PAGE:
Asking for a donation to your nonprofit is one component of fundraising. How that gift is processed once it is received is another. Both are important. Your actions can strengthen a donor relationship, or contribute to its demise. “The First 48” is a TV crime show that stresses the importance of the first 48 hours to the overall criminal investigation. Create guidelines for “The First 72” to keep fundraising on track. Letting gifts “pile up” and processing them once every week or two may appear efficient, but this process may require investigation!
Here are questions to answer when creating your First 72.
Is this a new donor or returning donor? If a new donor, ensure all contact information is entered or imported into database. If you know who solicited or referred the donor, record that information. If a returning donor, ensure contact information is up to date, name is spelled correctly, and you are not inadvertently creating duplicate donors. (Don’t laugh… Andrea Johnson, Andrea Tammy Johnson and Tammy Johnson may all be the same person!)
Who should thank the donor? Is an email enough? When should you send a letter? Who should sign it? Should a telephone call be made? By whom? Figure these things out in advance, and be consistent.
Is the gift an “unrestricted” or “restricted?” This refers to the wishes of the donor. This issue typically arises with larger gifts, when a donor requests that funds be used for a specific program or purpose. Make sure you honor your donors’ requests. More on this topic in a future column. For now, be sure to document gift restrictions and honor them.
What information will this donor receive in the future? Will they receive all communications? General communications plus those related to a specific area of interest? Add them to appropriate lists. Make sure they receive appropriate, timely print and electronic information going forward.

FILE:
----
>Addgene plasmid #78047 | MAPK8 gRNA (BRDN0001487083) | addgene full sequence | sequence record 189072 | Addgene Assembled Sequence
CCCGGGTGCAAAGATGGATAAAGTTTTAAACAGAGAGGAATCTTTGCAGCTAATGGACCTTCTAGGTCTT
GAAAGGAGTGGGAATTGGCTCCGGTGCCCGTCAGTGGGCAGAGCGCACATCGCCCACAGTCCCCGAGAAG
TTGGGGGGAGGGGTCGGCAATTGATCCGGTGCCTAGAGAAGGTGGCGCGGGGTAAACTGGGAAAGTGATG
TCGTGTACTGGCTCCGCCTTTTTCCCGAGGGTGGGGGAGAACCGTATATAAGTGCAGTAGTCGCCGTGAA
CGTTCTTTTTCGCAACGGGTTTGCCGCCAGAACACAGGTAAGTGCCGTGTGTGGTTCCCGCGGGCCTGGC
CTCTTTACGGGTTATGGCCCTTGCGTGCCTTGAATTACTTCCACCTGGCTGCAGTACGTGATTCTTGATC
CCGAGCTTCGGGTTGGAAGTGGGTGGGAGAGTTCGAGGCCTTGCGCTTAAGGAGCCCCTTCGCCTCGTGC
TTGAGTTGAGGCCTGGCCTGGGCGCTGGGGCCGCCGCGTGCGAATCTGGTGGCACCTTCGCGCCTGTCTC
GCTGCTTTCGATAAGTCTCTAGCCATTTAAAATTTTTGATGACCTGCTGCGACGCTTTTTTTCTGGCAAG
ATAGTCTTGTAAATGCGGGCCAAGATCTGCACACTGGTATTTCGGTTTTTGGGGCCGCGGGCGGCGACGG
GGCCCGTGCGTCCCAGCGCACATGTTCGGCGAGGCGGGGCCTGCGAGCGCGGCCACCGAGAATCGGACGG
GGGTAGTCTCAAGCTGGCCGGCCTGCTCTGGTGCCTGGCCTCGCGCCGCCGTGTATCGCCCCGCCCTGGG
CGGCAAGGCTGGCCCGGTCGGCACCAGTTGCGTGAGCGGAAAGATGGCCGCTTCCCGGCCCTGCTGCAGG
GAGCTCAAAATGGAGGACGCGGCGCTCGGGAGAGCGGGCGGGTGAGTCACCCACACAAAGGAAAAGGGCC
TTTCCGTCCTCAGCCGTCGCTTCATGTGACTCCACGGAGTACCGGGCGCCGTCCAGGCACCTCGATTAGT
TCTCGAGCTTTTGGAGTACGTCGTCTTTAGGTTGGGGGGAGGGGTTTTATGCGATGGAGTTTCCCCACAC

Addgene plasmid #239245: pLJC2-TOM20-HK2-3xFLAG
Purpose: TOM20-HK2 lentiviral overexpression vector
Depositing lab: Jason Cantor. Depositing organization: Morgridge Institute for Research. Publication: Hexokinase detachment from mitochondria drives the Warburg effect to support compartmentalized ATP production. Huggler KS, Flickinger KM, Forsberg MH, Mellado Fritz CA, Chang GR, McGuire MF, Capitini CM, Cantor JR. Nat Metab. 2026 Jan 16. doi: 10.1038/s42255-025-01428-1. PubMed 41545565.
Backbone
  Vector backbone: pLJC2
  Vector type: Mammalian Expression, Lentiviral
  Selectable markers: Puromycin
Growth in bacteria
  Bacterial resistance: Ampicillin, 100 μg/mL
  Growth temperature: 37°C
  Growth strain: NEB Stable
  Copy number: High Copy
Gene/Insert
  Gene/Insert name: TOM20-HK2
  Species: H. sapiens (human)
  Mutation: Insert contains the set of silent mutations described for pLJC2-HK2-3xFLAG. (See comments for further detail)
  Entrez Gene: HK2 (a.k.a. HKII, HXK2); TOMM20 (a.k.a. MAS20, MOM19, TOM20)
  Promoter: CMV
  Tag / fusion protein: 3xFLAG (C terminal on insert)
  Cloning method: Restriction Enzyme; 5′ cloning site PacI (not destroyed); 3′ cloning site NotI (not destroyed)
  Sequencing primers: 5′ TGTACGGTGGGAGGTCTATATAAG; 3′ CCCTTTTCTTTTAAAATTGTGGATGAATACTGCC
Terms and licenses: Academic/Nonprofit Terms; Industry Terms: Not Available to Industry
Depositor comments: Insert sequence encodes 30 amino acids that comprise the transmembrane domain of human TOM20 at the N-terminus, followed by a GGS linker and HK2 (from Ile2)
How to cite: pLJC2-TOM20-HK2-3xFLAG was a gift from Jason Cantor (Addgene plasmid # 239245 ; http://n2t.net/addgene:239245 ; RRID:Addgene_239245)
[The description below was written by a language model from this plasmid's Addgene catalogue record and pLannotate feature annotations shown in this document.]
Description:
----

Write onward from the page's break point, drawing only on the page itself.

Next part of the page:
Does the donor have questions or concerns? Who will call or email the donor in order to respond? Don’t let these slip through the cracks! Related to this, was a premium promised? If yes, make sure it is sent out quickly. When a major gift is received make sure staff and leadership know the gift’s impact. Don’t keep good news a secret!
Finally, run gift reports each week and share with leadership and fundraising volunteers. This helps build fundraising momentum, and lets solicitors know who has made a gift so they can personally say “thank you.” Leadership can review these reports and make decisions regarding future cultivation and potentially increase a donor’s gift.
The First 72 is critical to sustaining and growing your donor base. Treat donors well from the beginning to avoid a donor attrition investigation.
Mel and Pearl Shaw are the authors of “Prerequisites for Fundraising Success” and “The Fundraiser’s Guide to Soliciting Gifts.” They provide fundraising counsel to nonprofits. Visit them at www.saadandshaw.com. Follow them on Twitter: @saadshaw.